The long-awaited rules from the USDA have arrived. Anyone paying attention to the hemp space is likely aware of how important the hemp program recommendations were. And then they showed up. All 43 pages of them. And… well, not a lot happened.
Here’s a quick recap of what we’ve found out.
THC levels remain at the same threshold they’ve been since the 2018 Farm Bill was published. No industrial hemp may be grown or processed possessing THC levels that exceed 0.3%.
Worker Background Checks
Federal background checks will be required for “Key Participants” in and hemp operation. A “Key Participant” is anyone with a direct or indirect financial interest in the operation.
Licensing and Testing
All growers and processors must be licensed and crops must be tested to ensure they’re not “hot,” the common term for plants that possess higher levels of THC than the allowable threshold. Testing must be done at a DEA-registered lab.
Handling Hot Crops
Without much for options, and to the dismay of many farmers, the USDA’s stance remains the same on hot crops. They must be disposed of by someone authorized to handle a Schedule I controlled substance.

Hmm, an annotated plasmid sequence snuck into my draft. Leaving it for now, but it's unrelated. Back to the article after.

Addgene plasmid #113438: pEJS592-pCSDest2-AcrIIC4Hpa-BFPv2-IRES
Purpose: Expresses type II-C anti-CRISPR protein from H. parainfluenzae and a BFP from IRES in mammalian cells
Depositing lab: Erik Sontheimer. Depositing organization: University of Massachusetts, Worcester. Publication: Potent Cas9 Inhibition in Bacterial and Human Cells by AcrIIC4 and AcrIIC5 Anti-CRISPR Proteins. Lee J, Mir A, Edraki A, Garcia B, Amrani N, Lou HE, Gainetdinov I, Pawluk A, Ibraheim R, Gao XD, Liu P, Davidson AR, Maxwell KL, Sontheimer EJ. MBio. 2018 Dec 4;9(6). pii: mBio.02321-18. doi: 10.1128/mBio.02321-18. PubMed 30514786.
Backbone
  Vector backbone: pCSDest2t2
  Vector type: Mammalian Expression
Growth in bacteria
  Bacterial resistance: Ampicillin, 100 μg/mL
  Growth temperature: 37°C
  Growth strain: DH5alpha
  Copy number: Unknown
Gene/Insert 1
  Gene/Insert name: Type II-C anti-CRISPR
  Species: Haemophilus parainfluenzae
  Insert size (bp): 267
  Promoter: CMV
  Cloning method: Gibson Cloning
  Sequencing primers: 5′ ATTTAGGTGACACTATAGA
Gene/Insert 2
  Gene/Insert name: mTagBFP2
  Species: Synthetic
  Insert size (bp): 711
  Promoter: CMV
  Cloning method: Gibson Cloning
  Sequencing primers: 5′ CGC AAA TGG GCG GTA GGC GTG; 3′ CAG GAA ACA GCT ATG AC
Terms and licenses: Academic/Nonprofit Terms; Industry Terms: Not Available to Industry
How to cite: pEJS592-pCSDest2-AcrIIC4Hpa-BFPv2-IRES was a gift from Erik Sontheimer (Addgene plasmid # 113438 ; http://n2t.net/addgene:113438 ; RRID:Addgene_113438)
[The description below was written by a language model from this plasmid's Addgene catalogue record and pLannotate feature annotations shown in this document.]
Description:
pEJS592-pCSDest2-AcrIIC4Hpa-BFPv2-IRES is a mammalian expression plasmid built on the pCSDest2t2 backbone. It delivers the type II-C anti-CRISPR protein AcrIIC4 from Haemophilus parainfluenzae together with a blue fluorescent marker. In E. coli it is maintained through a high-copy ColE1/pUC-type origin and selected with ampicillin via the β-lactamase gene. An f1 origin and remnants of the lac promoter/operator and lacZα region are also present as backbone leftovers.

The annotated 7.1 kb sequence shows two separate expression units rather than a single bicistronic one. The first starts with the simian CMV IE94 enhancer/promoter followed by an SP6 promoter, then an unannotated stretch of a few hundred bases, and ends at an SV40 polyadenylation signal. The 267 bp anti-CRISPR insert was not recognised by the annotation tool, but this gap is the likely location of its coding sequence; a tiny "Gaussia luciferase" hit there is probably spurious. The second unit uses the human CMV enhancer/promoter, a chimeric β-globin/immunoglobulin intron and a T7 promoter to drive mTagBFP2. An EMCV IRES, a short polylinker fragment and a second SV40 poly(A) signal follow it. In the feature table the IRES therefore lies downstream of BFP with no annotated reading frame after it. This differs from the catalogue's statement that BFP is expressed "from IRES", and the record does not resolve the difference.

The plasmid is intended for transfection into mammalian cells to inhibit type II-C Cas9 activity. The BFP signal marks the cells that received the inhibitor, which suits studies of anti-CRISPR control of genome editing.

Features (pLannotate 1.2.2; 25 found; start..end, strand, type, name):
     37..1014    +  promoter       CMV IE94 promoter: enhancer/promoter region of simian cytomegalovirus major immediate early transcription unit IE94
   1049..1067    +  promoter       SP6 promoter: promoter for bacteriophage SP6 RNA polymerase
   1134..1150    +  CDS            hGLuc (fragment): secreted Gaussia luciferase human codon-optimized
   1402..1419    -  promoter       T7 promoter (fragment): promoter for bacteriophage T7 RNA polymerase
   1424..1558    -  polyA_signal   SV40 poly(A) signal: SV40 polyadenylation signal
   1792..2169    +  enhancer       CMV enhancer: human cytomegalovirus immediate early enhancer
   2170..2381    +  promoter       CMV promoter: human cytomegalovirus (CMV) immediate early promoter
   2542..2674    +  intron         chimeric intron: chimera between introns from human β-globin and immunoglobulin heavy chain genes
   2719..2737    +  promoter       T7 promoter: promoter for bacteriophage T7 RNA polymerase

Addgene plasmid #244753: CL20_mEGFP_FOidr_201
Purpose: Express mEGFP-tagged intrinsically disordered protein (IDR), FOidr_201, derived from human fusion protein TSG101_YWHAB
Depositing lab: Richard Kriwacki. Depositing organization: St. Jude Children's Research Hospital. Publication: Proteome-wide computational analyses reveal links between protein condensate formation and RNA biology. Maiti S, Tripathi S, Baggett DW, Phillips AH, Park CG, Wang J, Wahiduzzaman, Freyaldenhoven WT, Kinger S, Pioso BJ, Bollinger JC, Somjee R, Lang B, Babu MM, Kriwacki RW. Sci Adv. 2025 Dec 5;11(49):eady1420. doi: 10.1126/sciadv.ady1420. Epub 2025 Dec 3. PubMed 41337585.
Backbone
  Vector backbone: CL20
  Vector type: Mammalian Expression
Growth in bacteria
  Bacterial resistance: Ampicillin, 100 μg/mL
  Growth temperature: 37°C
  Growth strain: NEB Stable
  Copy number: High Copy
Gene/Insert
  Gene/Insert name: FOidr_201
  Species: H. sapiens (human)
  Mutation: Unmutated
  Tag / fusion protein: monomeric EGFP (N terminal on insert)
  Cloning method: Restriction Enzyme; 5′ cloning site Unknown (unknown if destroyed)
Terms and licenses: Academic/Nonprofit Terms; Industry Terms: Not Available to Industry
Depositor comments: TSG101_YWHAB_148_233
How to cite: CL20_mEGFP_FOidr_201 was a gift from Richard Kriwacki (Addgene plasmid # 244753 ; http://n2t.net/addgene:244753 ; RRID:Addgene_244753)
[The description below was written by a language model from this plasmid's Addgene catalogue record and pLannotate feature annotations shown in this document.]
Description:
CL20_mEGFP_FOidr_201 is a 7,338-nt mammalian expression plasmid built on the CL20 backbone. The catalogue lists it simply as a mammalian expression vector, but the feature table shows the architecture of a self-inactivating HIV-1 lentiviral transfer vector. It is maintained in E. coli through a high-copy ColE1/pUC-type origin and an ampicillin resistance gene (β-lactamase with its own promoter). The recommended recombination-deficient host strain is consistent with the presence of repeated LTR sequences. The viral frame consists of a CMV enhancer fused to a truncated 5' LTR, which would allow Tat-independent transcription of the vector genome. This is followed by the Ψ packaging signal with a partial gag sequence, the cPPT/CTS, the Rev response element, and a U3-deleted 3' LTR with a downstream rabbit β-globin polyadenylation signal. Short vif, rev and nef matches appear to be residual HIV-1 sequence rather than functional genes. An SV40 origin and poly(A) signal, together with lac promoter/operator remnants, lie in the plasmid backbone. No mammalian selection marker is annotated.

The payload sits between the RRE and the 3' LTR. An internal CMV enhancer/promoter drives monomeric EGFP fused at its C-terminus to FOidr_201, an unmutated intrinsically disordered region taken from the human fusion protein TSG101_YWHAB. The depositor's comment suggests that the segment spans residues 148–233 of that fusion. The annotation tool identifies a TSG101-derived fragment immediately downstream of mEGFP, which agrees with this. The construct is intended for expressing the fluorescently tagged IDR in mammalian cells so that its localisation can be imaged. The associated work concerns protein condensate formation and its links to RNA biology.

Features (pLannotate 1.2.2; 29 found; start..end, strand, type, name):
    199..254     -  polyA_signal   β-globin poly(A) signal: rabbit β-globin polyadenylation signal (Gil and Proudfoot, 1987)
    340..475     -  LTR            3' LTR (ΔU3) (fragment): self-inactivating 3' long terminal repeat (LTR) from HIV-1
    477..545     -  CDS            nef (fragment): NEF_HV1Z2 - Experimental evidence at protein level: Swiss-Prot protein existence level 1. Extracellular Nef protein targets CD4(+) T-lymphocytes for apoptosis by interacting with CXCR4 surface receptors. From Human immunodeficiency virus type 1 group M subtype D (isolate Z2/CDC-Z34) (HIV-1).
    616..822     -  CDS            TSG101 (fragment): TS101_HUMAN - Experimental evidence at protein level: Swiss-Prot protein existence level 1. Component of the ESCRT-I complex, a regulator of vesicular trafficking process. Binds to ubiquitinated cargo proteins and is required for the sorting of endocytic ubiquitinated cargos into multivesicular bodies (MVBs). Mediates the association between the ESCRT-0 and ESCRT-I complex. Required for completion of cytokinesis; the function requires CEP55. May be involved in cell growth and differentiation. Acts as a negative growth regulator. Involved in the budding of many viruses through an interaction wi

The ruling makes clear that no law enforcement agency can stop the legal transportation for hemp within its borders. This is true even in the few hold out states – Idaho, Mississippi, and South Dakota – where production and processing remain illegal.
Little progress was made for financial institutions seeking clarity on the regulatory environment of financing hemp operations. Look to the banking industry to develop their own set of standards, though there’s no telling when that’ll happen.
Not a great deal of clarity has been added for insurance, though the WFRP (Whole-Farm Revenue Protection Plan) is available to hemp growers. Those wishing to qualify must notify the Farm Service Agency of acreage planted with hemp. Another requirement is that the grower has an agreement in place for the purchase of his or her completed crop prior to being accepted into the program.